Squint and You Can See Light at the End of Oil's Dark Tunnelby
Global crude inventories shrunk amid outages: Energy Aspects
U.S. output fell from previous year for first time since 2011
Have we reached the beginning of the end for the biggest oil crash in a generation?
Maybe, says one prominent energy research firm.
The global crude glut that’s been weighing down prices for 20 months actually shrank by 12 million barrels in January, according to London-based Energy Aspects Ltd. Pipeline outages took output offline in Nigeria and Iraq, while U.S. oil production fell on a year-by-year basis for the first time since 2011 in December.
The supply slowdown is setting up a reverse of 2014 when the crash began, said Amrita Sen, Energy Aspects’ chief oil analyst. That year started with such low inventory levels that the supply growth caught people off-guard, resulting in the start of a 70 percent crash in prices. This year began with global inventories near record highs, so the slow-down in supply may be similarly catching people off guard, Sen said.
“The market is missing a little bit that the supply side is starting to respond,” Sen said by phone. “We are starting with such a large supply cover, that a 12 million barrel draw isn’t much of a dent. But if you have six to seven months of that, people start to say, ‘Oh, this is happening.”’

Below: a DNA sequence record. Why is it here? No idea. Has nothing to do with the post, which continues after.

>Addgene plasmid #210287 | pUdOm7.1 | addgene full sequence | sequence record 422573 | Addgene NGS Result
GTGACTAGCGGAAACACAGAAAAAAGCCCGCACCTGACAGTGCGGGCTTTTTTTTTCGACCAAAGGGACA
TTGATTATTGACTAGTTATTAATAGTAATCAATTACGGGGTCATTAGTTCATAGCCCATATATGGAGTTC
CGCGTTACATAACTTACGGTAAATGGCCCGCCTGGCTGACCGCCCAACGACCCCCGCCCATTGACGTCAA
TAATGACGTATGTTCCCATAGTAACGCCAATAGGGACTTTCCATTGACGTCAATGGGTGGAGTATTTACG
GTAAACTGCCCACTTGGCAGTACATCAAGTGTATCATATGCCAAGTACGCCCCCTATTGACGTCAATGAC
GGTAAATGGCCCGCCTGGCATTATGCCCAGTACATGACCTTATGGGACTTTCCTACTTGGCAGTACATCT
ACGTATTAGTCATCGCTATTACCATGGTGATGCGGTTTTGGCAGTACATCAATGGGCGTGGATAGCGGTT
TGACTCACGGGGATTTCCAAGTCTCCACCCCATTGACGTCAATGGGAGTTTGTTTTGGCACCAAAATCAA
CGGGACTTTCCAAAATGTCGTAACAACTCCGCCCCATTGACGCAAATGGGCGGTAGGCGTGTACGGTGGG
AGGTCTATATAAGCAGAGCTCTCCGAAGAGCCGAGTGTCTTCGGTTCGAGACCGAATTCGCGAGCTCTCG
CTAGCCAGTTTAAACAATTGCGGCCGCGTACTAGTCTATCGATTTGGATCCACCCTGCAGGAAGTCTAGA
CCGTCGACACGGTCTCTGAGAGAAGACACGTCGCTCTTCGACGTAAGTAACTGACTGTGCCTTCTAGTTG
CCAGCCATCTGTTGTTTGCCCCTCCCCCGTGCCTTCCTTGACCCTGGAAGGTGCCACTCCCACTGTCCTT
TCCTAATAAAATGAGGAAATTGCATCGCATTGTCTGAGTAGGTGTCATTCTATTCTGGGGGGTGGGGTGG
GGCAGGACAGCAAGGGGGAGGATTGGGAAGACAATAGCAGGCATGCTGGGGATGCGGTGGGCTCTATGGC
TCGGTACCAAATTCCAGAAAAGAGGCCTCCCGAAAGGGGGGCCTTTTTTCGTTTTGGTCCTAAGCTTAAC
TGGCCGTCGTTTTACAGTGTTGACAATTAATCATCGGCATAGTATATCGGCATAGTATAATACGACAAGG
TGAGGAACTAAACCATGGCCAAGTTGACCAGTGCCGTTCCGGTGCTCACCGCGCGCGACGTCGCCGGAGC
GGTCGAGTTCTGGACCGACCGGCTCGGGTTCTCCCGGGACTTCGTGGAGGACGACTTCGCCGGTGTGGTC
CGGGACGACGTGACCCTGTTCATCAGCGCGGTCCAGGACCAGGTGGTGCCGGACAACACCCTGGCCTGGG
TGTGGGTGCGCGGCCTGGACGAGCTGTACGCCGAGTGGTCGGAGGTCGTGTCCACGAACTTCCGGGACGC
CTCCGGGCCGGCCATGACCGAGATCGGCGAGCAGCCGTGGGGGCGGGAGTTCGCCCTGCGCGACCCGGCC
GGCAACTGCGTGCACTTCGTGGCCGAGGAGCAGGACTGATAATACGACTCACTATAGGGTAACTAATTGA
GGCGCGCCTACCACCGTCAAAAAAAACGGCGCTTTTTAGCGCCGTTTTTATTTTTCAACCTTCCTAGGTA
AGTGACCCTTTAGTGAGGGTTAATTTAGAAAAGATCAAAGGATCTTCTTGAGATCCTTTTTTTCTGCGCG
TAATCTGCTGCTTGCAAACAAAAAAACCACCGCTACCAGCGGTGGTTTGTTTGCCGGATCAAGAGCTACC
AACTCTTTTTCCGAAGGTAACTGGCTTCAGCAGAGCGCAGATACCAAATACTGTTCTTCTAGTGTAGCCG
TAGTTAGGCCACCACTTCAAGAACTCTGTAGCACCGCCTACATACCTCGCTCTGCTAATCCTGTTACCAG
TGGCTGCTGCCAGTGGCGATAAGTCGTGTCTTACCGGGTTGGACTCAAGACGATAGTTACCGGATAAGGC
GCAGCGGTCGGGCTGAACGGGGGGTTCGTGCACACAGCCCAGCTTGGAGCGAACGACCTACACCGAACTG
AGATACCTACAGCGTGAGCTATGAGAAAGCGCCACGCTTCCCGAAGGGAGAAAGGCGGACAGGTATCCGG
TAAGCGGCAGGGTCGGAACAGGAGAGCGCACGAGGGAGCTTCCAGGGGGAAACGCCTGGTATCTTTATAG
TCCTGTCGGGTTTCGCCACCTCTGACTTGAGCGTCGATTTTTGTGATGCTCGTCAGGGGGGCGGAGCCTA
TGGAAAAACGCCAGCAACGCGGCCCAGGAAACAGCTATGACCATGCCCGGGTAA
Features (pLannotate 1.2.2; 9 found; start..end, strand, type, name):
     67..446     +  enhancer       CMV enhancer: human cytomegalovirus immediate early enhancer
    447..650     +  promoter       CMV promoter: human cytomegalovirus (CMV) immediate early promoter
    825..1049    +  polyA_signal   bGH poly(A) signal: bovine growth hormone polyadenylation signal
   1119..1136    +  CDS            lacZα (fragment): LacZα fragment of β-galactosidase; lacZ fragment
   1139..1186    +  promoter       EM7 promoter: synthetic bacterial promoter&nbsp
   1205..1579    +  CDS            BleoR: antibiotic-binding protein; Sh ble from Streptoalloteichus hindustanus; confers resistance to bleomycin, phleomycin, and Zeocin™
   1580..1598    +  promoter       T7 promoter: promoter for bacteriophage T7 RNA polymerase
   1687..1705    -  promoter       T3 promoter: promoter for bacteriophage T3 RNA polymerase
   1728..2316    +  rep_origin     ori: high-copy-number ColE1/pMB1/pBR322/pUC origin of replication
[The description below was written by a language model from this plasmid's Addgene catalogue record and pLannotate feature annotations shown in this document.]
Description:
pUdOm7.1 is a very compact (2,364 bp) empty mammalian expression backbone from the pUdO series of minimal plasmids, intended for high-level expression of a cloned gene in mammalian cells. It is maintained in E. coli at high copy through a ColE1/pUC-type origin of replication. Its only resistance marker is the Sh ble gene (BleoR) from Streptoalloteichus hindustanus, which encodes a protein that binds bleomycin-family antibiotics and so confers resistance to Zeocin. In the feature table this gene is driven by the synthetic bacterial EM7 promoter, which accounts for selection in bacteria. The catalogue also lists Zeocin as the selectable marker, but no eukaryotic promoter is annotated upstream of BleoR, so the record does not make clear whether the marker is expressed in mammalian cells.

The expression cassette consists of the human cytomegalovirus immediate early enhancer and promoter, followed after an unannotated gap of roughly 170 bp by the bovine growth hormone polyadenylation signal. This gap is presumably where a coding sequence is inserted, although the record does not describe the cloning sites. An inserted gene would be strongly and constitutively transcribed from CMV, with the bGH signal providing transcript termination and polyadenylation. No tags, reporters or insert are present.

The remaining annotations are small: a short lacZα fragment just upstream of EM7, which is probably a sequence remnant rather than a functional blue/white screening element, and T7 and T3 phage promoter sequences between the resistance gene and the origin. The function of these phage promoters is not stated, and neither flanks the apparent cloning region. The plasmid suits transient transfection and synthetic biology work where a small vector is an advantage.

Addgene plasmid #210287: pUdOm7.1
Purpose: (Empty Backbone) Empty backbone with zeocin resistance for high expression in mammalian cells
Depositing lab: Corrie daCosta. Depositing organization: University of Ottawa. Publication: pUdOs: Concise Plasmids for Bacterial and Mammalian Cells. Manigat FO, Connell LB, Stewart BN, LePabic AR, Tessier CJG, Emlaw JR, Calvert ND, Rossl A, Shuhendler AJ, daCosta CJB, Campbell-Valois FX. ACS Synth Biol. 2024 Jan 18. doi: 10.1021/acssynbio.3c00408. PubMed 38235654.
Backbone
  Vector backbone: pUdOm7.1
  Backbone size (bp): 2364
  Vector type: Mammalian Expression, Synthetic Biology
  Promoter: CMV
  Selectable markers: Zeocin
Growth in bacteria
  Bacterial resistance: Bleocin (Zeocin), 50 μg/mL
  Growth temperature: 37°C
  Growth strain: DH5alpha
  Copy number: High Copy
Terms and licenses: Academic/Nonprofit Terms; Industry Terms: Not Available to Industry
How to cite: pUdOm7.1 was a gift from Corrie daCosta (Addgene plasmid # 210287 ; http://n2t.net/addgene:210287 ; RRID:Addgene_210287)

There are reasons to be cautious about signs of a rebound, not least being the massive build-up of crude and product inventories that the International Energy Agency expects to persist into 2017. And refining profit margins have fallen, meaning some plants have begun cutting back on crude-processing.
If oil supply has truly begun to fall, the market may not need refineries to run as hard as they did last year to consume enough crude to balance the market, Sen said.
The market “may not realize that draws are underway until later in the year given the scale of existing stock levels,” she wrote in a research note Monday. “But once the realization dawns, the movement in prices and spreads will be swift but volatile.”